Archaeological discoveries suggest that Nigeria's artistic
traditions date back more than 5,000 years. The sculptures of ancient Nigeria were
mainly in bronze and other metals, wood and baked clay known as terracotta. Wood
carving is the most common form of artistic expression, especially among those who
live in the south. Most often white wood and ebony are used. The ancestral and
ceremonial wood carvings of the Benin, Ibo, Ibibio and Yoruba and the ivory carvings
of Benin craftsmen are among the most beautiful works of art.
Nigeria is well known for its rich variety of traditional textiles, including embroidery, weaving, adire (tie-dye) and silk-screen printing. Adire is traditionally associated with the Abeokuta, Ibadan and Osogbo. Modern designs using Adire are found in other states in Nigeria. Leatherwork, metalwork, glass beadwork, raffia and grass weaving, and calabash carving (a calabash is a type of gourd) are popular in different parts of Nigeria.
|Nigerians have developed special musical instruments to suit different occasions. The Yoruba bata, various stringed instruments, drums and horns are used all over the country. Legends surround the origin of many musical instruments. Chief, Commander, Cardinal, King, Prince, and Knighted Sir are some of the titles given to innovative musicians in Nigeria. The Ibo-dominated highlife, the Yoruban juju and fuji, traditional Hausa court drummings and Afro-beat originated in Nigeria.|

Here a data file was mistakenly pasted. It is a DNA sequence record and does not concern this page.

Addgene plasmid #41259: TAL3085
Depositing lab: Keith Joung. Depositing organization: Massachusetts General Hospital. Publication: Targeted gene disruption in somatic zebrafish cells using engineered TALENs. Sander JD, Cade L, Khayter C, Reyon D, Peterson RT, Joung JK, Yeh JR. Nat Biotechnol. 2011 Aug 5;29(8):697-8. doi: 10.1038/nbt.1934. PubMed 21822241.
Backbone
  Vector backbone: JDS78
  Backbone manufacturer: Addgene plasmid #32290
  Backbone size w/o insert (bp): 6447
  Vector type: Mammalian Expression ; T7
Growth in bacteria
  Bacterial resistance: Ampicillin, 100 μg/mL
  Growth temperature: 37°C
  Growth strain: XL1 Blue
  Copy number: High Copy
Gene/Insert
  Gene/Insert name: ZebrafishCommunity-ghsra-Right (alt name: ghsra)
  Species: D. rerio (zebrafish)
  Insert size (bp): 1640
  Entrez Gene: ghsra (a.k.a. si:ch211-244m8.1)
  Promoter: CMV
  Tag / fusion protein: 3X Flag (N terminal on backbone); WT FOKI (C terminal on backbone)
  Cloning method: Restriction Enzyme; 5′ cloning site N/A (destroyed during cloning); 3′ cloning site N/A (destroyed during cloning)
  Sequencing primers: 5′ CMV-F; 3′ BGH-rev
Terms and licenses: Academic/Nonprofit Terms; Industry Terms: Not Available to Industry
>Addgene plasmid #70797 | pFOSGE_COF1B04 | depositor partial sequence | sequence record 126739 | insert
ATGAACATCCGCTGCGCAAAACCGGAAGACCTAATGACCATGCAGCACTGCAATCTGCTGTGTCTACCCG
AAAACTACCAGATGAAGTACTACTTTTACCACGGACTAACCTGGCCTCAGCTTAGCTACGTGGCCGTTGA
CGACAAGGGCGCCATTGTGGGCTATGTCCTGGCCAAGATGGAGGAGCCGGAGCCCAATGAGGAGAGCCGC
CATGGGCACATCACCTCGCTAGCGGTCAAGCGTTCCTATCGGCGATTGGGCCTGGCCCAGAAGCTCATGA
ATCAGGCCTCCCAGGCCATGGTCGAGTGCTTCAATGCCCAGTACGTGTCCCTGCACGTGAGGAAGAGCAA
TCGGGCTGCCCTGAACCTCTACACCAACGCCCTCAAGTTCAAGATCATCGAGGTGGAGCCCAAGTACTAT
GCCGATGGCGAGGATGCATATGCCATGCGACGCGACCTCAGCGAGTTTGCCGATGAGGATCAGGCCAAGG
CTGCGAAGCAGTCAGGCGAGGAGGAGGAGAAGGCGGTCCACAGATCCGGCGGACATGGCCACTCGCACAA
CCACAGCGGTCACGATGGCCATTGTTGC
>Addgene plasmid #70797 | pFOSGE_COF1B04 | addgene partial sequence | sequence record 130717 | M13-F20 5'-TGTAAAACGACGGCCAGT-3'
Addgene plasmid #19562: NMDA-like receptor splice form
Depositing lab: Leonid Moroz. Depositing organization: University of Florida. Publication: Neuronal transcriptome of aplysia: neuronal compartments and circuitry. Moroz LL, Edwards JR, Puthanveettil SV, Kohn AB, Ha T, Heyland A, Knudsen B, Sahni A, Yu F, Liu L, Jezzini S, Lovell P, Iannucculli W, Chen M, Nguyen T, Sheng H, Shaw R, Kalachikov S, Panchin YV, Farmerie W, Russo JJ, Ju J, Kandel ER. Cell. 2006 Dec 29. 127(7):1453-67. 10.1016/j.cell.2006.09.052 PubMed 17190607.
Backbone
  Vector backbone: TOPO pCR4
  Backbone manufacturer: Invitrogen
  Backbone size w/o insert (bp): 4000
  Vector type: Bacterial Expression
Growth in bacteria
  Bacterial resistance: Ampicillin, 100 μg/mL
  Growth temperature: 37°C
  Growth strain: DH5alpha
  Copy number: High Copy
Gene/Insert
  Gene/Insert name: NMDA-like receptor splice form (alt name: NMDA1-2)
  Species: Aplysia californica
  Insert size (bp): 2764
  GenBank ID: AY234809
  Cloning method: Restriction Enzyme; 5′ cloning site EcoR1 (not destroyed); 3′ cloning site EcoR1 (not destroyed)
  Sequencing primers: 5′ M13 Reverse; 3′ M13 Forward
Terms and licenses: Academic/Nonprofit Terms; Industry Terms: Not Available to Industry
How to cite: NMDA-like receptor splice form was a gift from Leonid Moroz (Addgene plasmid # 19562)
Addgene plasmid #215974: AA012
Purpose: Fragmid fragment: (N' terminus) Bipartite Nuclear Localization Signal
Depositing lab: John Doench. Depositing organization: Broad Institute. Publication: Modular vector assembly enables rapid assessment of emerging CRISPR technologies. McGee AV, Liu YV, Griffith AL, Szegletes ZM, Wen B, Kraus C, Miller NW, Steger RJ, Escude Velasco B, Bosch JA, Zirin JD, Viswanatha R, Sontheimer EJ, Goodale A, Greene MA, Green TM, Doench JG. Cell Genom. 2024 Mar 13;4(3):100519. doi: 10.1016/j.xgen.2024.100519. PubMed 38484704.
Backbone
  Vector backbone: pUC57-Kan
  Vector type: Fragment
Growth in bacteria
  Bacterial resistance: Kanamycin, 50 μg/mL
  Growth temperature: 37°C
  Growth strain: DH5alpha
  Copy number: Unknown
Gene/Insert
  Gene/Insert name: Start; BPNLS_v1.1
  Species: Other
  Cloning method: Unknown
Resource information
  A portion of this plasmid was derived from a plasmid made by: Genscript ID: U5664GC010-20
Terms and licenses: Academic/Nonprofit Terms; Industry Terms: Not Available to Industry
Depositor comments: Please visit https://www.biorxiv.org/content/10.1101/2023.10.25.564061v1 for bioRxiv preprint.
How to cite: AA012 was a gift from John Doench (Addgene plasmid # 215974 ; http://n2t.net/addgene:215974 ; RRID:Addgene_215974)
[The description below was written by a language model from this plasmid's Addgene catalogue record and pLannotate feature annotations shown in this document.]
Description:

Nigerian folk theatre has a long history. Modern Nigerian theatre
started with the opening of the Ogunde Theatre in 1944. Theatre productions include
biblical stories, comedies, political satires and protest plays.
Nigerian writers may use indigenous languages or English. Some Nigerians have gained world recognition, including Chinua Achebe, Cyprian Ekwensi, Amos Tutuola, Flora Nwapa, Elechi Amada, Ken Saro-Wiwa, and Wole Soyinka.
Chinua Achebe is one of the best-known writers in Africa. He has
written about the effects of colonial rule on traditional ways of life. Things Fall
Apart, his first novel, is highly respected, and Anthills of the Savannah
is widely available in North America.
Wole Soyinka, who has written poetry, plays, novels, and non-fiction books, was awarded the Nobel prize in literature in 1986. His book, A Shuttle in the Crypt, is about his 25 months in solitary confinement after his arrest and imprisonment by the military government in 1967.